Seminar scheduled today

Can laughter and playfulness improve your health? Dr. Dale Anderson thinks so, and there’s research to back him up.

A practicing physician for almost 50 years, Anderson is a best-selling author and professor emeritus at the University of Minnesota medical school. He emphasizes holistic medicine, which explores the connection between mind and body.

Anderson is the featured speaker today at the "Health and Happiness Conference," sponsored by Brenau University, Featherbone Communiversity and Northeast Georgia Medical Center.

It’s the first major public event to take place in Brenau’s new nursing school auditorium at 1001 Chestnut St. This morning, Anderson will lead a seminar aimed at health care professionals. Then at 2:30 p.m., registration begins for a free presentation for the general public, titled "You Only Live Once."

Anderson said he will explain his "Act Happy" method, which teaches people to change their behavior in ways that can affect their brain chemistry.

Though he may sound like a feel-good motivational speaker, Anderson said everything he presents is based on science.

"Now we can measure the physiology of emotion. We can PET-scan it," he said. "We do have parts of our brains that respond to performing in a positive way."

Anderson first noticed this phenomenon about three decades ago, long before there were fancy imaging techniques to look inside the brain. Within his Minneapolis-St.Paul medical practice, he had many patients who worked in theater.

"We found that the actors who were playing sad roles felt more aches and pains (then those who played upbeat roles)," he said.

When actors have to draw upon negative emotions to play their roles, it can have a detrimental effect on their health. Anderson reasoned that the reverse must be true — that if people simply began to act as if they were happy, it could have a beneficial effect on their biochemistry.

"What I’ve been teaching patients for 25 or 30 years is, how do you become a ‘method actor’ in everyday life?" he said. "How do you get into a part and play it enough that it becomes the real you?"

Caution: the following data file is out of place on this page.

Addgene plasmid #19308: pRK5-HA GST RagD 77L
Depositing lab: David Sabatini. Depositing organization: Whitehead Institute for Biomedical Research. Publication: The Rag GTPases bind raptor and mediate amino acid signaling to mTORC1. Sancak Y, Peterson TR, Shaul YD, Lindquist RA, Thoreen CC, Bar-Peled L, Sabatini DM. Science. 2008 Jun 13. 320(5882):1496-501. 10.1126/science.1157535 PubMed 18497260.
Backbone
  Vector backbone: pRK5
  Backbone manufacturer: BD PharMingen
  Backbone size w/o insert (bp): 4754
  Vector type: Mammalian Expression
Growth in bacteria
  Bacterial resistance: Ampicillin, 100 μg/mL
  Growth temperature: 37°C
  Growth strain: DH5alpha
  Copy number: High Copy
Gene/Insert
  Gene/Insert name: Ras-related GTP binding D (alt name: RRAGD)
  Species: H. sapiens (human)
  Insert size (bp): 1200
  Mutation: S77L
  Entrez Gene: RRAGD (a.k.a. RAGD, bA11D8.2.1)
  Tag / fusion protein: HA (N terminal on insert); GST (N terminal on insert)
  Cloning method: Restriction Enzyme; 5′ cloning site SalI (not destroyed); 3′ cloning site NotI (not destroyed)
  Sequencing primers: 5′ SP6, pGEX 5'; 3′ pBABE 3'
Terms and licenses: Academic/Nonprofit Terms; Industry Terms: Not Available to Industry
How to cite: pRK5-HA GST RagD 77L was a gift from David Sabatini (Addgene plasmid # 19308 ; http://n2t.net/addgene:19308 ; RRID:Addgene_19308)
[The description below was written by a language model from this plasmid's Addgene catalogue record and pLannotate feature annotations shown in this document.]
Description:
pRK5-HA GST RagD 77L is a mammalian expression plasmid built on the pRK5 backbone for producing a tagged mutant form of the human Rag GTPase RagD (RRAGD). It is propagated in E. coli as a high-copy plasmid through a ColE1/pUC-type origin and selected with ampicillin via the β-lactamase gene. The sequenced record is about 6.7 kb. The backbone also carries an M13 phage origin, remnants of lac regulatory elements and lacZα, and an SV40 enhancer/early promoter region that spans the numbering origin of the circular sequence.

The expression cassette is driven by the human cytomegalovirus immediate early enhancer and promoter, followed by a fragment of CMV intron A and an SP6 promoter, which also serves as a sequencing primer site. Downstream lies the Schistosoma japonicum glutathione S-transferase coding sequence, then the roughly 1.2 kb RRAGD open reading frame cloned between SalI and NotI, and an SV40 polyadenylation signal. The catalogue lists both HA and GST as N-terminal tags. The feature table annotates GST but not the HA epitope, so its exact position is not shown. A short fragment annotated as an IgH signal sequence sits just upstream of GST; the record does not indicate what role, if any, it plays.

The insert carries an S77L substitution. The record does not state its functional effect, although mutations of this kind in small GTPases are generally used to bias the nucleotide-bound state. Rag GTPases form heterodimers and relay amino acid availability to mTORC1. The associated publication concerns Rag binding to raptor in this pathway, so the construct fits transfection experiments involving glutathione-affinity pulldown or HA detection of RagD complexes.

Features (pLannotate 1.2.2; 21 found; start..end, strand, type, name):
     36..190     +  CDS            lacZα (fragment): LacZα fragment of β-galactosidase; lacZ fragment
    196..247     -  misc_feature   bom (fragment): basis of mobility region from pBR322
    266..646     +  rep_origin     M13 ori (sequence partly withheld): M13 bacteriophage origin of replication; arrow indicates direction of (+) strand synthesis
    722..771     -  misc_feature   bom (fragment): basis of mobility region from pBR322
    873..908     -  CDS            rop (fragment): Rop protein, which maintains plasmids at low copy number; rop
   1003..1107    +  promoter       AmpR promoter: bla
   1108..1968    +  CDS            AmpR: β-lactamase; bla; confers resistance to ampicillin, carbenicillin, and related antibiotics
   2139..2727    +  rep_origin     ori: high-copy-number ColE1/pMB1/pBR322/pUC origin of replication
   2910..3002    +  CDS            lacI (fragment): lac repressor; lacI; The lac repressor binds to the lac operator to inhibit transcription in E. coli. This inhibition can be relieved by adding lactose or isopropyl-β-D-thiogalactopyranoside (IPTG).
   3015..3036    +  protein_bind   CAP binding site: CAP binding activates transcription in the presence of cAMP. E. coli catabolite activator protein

At this afternoon’s workshop, Anderson will lead the audience in exercises designed to stimulate the brain’s own pleasure-inducing chemicals.

"It’s going to be fun. It’s about why laughter is important," he said. "But it’s not just laughter. It’s breathing, and even posture. You can get 10 percent more oxygen if you stand up straight."

Anderson said a change in behavior can not only alter the brain’s chemistry; it can also reshape the brain’s physical structure.

"When most of us were kids, we were told that we are born with so many brain cells and they all die off one by one," he said. "Now we’re learning that they do not all die off, and we can gain new ones. But even more importantly, we can add many, many branches to the brain cells we have."

Anderson said the brain forms new pathways whenever we engage in unfamiliar experiences. So he advises people to try doing things they’ve never done before, especially activities that involve sensory input.

Examples include taking a different route to work, brushing your teeth with the opposite hand, doing a task while balancing on one foot, eating a new food and trying to identify the ingredients, and trying to guess the denomination of coins simply by feeling them.

Research shows that even Alzheimer’s patients have a slower progression of disease when their brains are continually exposed to new challenges.

Anderson, still energetic at 75, said many people stop exploring their world as they get older because they’ve been told to "act your age."

"Don’t be afraid to be childlike again," he said.

Though these activities are especially helpful for seniors, Anderson said anyone can benefit.

"The sooner you start doing these exercises, the better," he said.

Keeta Wilborn, chairwoman of Brenau’s nursing department, said the seminar is drawing interest from a broad spectrum of people.

"I’m excited about it," she said. "I hear Dr. Anderson is an excellent speaker. And what I like about it is that he’s not trying to sell you some product."

Wilborn said many Americans are frustrated by the current health care system and are looking for alternatives to drugs and surgery.

"Holistic medicine is becoming more accepted, I think because of the baby boomers," she said. "Doctors are trying to keep up with their patients."

Wilborn noted that what Anderson advocates is different from the trend years ago, when cancer patients were taught that "positive visualization" would help them overcome their disease. That approach led patients to feel like failures when they did not get better.

"You can change your brain chemistry, but that doesn’t mean you’re not going to get sick," she said. "And if you do get sick, it’s not necessarily because of something you did or didn’t do."

Anderson agrees.

"I’m not claiming this is a cure for anything. I’m a very conventional physician," he said. "But we can still feel better and enjoy life by doing some of these activities."